The Ancient City of Jericho
Through out much of her history, the ancient town of Jericho has been associated with walls. The most notable story of Jericho is that of Joshua, who according to Biblical accounts, caused the circumvallate walls to "come tumbling down." The natural walls surrounding Jericho also are of historical importance to the ancient settlement.
The original walls of Jericho are the result of seismographic activity producing a great rift extending from the Sea of Galilee to Northern Africa. The land in this region dropped some 3,000 feet and settled at least 900 feet below sea level. At this low elevation we find one of the oldest ancient urban dwellings of recorded history, Jericho.
Bounded by Mt. Nebo to the east, the Central Mountains to the west, and the Dead Sea to the south, we find Jericho in the center. Aside from these natural fortifications, Jericho also benefited from natural irrigation afforded by the Jordan River approximately four miles to the west, and from underground tributaries from the Central Mountains which fed her famous oasis. This irrigation resulted in teeming plant life and helped to transform Jericho into a flowing sea of green in an otherwise barren desert.
Jericho's natural resources, beauty, and natural defenses caused her to become the ideal locale for trade. These attributes also made her the source of envy and a coveted possession for invaders of ancient Palestine. Given that Jericho is located in roughly central Palestine, access to her neighboring city-states was a major key to Jericho's importance to invaders and to traders alike. Jericho's location was ideal for the establishing of trade routes and for communication exchange.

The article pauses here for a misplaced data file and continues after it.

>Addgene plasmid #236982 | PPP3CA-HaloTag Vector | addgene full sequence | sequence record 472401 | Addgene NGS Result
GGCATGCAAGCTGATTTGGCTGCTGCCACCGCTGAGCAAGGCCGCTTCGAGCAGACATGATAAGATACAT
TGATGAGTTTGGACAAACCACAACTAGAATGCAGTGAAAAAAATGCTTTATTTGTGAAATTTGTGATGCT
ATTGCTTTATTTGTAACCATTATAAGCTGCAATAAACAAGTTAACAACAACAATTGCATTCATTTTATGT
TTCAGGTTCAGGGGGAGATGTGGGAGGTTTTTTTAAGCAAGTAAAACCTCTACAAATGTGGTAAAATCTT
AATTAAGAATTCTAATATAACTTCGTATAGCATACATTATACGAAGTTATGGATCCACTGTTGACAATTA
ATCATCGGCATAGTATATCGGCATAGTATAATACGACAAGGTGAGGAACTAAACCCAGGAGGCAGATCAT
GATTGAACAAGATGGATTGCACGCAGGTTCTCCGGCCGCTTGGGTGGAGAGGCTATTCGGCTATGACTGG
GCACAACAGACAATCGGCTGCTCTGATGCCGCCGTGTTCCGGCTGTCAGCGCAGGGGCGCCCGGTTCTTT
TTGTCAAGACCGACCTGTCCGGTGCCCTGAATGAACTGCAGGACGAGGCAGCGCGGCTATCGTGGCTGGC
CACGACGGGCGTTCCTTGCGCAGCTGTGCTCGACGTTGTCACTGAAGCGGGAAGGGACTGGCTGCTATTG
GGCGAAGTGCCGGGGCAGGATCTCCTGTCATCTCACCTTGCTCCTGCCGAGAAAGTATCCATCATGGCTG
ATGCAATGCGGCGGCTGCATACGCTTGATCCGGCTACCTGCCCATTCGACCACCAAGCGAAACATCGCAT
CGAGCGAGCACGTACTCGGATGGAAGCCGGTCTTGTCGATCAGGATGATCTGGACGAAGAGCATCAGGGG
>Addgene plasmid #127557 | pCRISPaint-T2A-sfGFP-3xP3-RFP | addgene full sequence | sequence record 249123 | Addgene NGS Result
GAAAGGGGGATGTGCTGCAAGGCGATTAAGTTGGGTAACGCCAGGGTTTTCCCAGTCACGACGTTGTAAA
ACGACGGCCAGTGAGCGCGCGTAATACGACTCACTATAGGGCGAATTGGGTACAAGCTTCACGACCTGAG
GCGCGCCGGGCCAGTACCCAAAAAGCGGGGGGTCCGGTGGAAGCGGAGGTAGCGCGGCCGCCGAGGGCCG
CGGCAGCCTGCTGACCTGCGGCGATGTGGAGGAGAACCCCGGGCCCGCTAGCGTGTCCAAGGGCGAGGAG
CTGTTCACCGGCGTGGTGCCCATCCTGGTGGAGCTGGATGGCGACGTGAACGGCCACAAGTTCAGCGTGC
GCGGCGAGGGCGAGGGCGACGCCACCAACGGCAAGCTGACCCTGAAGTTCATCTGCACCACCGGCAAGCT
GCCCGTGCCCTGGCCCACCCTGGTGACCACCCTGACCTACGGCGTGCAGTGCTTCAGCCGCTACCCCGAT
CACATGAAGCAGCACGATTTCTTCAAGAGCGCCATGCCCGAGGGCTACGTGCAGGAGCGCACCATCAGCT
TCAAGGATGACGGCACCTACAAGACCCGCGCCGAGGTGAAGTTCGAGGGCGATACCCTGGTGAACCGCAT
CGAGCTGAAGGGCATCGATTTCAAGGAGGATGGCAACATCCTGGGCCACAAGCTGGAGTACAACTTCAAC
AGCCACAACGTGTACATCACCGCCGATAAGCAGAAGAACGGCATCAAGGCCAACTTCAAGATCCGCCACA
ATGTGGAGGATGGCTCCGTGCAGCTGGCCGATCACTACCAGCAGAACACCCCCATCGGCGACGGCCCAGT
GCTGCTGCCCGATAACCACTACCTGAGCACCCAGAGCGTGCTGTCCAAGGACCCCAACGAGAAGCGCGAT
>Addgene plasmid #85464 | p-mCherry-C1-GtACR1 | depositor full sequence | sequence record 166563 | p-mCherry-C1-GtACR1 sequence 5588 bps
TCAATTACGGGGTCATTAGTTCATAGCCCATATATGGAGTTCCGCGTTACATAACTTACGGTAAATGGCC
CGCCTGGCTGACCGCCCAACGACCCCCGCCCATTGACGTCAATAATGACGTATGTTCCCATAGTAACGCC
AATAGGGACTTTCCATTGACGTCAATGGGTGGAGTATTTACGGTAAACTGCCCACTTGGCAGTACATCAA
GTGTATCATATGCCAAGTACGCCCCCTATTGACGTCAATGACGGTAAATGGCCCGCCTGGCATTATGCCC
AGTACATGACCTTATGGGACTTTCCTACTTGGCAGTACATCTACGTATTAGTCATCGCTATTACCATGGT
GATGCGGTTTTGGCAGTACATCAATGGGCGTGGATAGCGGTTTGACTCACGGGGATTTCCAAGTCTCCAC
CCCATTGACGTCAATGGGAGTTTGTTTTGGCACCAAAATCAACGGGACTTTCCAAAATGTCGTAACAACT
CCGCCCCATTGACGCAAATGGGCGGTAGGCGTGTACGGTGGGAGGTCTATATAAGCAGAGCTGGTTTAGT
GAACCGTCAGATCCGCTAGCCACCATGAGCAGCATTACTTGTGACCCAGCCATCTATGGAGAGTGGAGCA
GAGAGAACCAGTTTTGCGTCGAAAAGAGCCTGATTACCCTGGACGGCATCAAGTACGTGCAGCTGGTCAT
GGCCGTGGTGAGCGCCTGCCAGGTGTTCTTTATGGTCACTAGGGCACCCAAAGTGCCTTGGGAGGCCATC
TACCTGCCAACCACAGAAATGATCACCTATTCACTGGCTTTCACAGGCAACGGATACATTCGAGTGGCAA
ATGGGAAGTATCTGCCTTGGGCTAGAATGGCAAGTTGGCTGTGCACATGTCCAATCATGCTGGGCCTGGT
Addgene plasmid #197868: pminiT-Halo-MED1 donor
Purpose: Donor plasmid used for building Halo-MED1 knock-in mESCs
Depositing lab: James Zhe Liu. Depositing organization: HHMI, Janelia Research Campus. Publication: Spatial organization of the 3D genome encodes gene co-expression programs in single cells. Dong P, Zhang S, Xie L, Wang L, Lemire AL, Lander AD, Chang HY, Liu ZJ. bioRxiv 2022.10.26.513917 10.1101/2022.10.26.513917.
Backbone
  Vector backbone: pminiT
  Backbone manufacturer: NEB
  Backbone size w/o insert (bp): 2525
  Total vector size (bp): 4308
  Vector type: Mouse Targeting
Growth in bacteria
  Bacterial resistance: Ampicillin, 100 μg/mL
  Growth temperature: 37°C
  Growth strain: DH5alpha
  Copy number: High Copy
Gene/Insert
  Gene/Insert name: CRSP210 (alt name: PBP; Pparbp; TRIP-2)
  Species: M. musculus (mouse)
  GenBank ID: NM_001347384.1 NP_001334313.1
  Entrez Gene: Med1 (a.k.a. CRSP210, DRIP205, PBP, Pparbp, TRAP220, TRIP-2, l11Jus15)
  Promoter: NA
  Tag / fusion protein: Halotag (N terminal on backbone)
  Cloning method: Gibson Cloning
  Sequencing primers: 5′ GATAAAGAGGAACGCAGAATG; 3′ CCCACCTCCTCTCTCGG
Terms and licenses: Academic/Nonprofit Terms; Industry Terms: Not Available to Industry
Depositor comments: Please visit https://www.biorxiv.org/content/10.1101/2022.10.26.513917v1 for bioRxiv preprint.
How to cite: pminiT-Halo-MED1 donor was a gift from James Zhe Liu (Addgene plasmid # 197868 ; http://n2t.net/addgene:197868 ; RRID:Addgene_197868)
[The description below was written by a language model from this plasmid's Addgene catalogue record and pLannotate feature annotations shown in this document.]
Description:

Jericho had relatively easy access to southern neighbors such as Jerusalem and Bethlehem, and to northern neighbors such as Beth Shan and Nazareth. On the other hand, the mountains on her eastern and on her western sides which fostered natural defenses by raising over one mile in height, also caused isolation from her neighbors. For these reasons, invaders saw Jericho as a key to controlling Palestine.
About twelve thousand years ago, people of the Natufian culture were attracted by the presence of a reliable spring of water to the otherwise desolate site of Jericho, located six miles north of the Dead Sea. It had become a major Neolithic settlement by 8000 B.C.
Neolithic inhabitants of Jericho lived in pit dwellings, domesticated animals, and produced decorated pottery. During the Bronze Age (ca. 2000 B.C.), the need to defend the settlement led to the construction of massive city walls and towers.